Why Valentine’s Day is All About the Money

   From the 16th century to the 18th century Valentine’s “gifts” comprised solely of poetry exchanged between lovers. Finally, in the 1800s with the rise of industrialization and the birth of capitalism, Valentine’s Day completely changed.

   In Victorian England, paper Valentines were so popular they were printed in mass with verses and sentiments written within. Companies now seeing the profits of mass-produced cards had to capitalize on the holiday’s potential.

   The British chocolate company, Cadbury, began to sell boxes of chocolates made for Valentine’s Day. In the 1900s, jewelry was tailored as the perfect gift to give to your Valentine. The holiday became even more commercialized as the world became more commercialized, markets expanded and production became cheaper.

   Walk into any store and you’ll see a section full of an assortment of candy tailored just Valentines, flowers, stuffed animals with big hearts on them, an array of cards, and more. Advertisements everywhere pushing their product as the perfect gift for your Valentine, one that will make them feel extra special.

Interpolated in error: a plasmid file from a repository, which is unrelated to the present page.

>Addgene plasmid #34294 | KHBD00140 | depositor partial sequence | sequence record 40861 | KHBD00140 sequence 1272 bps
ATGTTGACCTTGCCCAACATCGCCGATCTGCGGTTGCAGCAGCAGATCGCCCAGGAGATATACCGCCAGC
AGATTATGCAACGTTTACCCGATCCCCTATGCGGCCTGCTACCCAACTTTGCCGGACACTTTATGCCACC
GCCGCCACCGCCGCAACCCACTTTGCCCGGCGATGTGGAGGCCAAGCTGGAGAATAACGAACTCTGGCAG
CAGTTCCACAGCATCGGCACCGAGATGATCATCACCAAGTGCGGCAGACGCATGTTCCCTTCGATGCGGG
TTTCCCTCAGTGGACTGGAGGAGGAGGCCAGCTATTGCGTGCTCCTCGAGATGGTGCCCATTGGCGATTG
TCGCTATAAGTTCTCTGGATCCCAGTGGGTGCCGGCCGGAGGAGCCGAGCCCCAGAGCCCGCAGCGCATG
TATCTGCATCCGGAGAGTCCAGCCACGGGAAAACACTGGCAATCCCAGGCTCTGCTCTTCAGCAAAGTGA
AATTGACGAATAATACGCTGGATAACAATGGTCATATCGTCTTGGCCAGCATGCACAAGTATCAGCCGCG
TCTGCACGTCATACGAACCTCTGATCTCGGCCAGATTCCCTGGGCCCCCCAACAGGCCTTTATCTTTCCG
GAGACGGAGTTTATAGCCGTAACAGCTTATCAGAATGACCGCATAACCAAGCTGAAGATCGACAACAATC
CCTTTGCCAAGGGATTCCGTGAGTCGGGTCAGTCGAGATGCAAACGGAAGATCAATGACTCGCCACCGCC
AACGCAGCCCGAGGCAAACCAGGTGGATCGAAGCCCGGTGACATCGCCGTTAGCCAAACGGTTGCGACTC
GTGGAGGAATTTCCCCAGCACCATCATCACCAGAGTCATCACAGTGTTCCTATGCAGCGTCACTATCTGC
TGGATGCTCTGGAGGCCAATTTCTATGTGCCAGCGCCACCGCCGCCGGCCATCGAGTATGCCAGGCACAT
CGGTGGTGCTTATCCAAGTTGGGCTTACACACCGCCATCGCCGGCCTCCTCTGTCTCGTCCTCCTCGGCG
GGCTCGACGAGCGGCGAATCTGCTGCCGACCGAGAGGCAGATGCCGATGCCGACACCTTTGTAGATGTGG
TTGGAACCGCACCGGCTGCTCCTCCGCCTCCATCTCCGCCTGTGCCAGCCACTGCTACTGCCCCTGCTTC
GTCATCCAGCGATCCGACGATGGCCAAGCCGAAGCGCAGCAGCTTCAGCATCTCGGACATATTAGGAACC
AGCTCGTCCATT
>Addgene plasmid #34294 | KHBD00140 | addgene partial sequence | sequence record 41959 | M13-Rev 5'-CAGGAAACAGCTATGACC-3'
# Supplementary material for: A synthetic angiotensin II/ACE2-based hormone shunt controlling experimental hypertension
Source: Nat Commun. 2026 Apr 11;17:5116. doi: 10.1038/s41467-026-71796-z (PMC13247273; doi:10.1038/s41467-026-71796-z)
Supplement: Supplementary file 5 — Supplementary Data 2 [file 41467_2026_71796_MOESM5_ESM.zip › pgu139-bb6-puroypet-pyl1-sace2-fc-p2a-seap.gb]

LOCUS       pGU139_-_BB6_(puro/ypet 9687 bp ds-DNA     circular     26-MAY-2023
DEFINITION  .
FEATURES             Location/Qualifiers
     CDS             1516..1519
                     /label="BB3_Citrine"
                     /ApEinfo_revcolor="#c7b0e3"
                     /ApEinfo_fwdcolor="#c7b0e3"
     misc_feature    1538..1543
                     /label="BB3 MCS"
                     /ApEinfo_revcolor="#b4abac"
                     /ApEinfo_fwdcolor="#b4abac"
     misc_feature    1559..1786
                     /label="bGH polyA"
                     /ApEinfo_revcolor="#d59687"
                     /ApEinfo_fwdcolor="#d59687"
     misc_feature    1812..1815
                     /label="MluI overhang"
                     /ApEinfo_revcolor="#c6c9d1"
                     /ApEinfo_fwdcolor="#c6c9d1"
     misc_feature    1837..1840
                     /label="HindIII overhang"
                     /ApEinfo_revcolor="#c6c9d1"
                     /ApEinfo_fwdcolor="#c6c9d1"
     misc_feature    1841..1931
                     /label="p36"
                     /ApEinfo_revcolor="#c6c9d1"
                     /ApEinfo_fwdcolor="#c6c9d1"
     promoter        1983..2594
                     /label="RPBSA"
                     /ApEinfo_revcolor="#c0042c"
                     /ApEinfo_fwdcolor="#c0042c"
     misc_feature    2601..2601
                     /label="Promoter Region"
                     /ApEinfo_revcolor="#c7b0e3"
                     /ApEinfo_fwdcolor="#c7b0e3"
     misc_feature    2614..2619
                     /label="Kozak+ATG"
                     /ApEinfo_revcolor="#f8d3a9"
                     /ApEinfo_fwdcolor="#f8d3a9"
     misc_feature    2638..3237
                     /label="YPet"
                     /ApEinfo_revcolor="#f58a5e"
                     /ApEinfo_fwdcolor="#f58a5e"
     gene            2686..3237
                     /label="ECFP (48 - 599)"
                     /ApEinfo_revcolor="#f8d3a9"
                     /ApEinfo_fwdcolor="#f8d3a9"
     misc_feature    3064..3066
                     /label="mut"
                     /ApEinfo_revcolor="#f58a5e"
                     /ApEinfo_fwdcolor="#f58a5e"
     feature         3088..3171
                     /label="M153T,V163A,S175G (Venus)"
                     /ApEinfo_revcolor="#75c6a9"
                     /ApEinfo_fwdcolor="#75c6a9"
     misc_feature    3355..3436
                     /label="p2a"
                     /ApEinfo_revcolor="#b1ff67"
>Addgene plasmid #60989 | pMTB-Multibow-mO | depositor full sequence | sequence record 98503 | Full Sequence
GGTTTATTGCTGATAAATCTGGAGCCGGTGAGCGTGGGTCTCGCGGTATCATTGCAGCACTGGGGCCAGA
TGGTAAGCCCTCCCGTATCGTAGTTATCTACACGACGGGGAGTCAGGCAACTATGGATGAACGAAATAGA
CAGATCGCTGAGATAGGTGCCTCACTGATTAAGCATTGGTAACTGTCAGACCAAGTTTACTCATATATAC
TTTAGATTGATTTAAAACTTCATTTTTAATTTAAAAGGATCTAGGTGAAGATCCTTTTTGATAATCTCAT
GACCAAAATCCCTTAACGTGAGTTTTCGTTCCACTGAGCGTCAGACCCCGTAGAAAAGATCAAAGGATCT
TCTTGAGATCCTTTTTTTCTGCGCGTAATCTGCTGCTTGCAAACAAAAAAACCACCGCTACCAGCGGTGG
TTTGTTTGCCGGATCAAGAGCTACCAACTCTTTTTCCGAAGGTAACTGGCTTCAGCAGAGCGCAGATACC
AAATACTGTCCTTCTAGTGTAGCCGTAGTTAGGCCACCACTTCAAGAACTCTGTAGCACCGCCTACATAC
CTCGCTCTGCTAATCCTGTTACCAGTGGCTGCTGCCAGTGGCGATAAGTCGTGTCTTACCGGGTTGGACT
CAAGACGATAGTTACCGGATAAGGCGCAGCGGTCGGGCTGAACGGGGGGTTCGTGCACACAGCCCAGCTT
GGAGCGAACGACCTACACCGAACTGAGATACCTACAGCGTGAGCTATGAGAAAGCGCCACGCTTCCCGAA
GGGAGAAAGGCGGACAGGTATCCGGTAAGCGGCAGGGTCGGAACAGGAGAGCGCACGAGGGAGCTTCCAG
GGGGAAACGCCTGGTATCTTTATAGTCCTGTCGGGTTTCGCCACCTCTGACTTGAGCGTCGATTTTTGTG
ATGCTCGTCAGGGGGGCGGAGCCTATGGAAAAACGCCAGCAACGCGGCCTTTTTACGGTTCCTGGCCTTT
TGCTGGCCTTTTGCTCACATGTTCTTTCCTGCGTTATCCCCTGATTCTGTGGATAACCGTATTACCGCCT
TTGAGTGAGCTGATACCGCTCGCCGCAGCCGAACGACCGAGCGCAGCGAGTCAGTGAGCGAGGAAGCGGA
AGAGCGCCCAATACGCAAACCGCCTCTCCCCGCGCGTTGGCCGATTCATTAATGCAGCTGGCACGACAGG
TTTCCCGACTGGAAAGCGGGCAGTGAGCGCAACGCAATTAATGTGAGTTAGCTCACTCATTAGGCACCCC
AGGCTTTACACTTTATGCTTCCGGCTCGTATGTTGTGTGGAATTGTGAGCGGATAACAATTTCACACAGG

Valentine’s day is no better than Black Friday, a holiday dedicated to consumerism. Some say, “Well of course Valentine’s Day is all about buying gifts, it’s a day where you show your love and affection.” Well, shouldn’t every day be a day you show your lover love and affection?

   I think it’s cool we have a day for couples to be extra romantic, but I also feel like Valentine’s Day is less about showing love, and more about buying and giving gifts. The first emergence of romance on Valentine’s Day, a letter or a poem written just for your lover, seems like the best way to celebrate the holiday. What better way to show your love than a poem or letter written straight from the heart?